Hail the flying taxi!

World's first all-electric vertical flying taxi completes maiden test; take a look

Flying car company Lilium completes first unmanned test flight

Lilium, which has built a five-seater jet-powered flying vehicle, flew an unmanned test flight of its vertical takeoff and landing (VTOL) system earlier this month.

Using an app to order an air taxi that won't break the bank is one test flight closer to being realised.

"Lilium expects to be fully-operational in various cities around the world by 2025, although trial services will start earlier than this in several locations", the company said.

But Lillium could face skies crowded with competition.

There are more than 100 different electric-aircraft programmes in development worldwide, according to Roland Berger consultancy, with Lilium's biggest competitors including Joby Aviation and Kitty Hawk, whose models are electric rotor rather than jet powered, as well as planned offerings from Airbus, Boeing and Bell Helicopter, partnered with Uber Technologies. At the same time, it can operate for a full hour with a total range of 186 miles, a lot more than EHang's drone-like craft, for instance.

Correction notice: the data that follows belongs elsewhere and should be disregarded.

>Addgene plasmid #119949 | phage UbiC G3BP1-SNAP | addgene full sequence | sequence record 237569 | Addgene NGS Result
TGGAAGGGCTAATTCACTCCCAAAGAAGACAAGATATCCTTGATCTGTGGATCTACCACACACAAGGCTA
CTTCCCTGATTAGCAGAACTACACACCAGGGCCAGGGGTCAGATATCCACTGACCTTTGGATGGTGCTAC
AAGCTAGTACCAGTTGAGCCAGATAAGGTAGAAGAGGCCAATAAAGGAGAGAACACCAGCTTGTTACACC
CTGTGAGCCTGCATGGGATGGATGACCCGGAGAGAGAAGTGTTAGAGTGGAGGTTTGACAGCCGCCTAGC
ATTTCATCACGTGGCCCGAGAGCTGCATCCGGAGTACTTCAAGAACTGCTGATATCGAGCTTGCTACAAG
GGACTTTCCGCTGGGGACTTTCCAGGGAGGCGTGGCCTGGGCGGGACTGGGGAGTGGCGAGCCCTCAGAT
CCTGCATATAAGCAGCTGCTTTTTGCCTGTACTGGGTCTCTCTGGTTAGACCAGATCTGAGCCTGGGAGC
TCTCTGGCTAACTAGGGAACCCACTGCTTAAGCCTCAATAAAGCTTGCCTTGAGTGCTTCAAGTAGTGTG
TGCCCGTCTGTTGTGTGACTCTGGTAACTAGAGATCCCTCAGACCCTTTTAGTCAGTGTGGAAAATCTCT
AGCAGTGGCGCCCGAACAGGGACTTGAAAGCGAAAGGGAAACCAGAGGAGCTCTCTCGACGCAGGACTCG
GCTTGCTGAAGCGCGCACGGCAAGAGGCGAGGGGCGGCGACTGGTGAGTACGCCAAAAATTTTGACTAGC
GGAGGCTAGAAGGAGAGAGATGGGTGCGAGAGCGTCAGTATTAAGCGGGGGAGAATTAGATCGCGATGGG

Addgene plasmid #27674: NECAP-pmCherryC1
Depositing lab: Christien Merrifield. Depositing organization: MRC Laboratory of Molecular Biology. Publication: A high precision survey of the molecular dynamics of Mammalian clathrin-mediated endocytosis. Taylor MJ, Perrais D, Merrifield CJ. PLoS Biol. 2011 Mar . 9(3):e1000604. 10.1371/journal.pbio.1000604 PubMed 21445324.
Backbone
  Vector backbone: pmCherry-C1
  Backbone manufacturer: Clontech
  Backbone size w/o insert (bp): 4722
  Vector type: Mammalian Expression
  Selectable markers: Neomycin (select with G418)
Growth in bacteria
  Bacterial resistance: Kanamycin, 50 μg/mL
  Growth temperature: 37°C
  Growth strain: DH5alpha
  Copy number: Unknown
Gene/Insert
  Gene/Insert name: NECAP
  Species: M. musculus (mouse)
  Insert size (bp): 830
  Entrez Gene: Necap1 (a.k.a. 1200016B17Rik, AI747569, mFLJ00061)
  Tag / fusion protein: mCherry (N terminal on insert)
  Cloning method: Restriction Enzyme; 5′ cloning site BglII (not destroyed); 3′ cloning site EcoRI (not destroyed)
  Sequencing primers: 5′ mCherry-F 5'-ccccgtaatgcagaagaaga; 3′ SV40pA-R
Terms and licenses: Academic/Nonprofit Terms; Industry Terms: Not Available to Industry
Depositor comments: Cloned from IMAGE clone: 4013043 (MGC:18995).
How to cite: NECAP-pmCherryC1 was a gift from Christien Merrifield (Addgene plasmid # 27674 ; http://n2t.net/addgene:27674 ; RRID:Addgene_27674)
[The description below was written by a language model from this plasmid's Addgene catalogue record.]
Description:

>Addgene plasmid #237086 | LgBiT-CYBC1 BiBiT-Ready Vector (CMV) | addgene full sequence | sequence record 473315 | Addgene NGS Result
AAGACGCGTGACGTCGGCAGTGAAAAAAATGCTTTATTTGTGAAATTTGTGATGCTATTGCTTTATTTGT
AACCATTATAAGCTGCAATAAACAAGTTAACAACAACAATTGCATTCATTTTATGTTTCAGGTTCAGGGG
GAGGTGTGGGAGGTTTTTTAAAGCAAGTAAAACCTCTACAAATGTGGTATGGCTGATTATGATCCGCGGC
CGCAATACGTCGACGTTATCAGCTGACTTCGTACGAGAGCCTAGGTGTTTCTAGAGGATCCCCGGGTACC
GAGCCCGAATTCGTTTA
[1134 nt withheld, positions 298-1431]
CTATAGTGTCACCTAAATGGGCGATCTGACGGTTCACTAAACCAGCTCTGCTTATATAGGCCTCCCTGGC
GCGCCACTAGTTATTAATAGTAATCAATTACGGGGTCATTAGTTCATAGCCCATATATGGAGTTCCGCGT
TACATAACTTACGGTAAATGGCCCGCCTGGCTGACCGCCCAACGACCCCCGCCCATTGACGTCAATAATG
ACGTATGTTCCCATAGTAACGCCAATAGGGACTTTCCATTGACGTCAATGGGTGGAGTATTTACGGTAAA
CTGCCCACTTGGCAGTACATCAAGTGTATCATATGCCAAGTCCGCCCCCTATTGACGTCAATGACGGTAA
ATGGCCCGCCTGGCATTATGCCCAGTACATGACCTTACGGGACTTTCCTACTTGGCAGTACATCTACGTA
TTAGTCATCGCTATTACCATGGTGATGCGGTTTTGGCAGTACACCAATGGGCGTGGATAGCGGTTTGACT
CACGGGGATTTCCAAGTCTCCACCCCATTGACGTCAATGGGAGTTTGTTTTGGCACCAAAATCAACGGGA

The Lilium Jet took flight for the first time on May 4, after completing extensive ground testing at Lilium's headquarters in Munich, Germany, the company said.

Ultimately, Lilium sees its pint-sized plane as being part of an on-demand transportation service where customers can book flights via an app. The company did not say exactly how long the aircraft was airborne.

In a statement posted online, Daniel Wiegand, Lilium's co-founder and CEO, called the aircraft a significant stop towards "urban air mobility" and noted that having five seats could open it up to ride-sharing or business travelers arriving in a city, presumably from a nearby airport.

You'd be hard-pressed to hail one from the kerb - but this five-seater pilotless "flying taxi" could be whisking you home within six years' time. It has raised around $100m from investors.

But the startup - and other air-taxi hopefuls - will have to hack through a forest of regulations, safety concerns and public scepticism to build a sustainable business.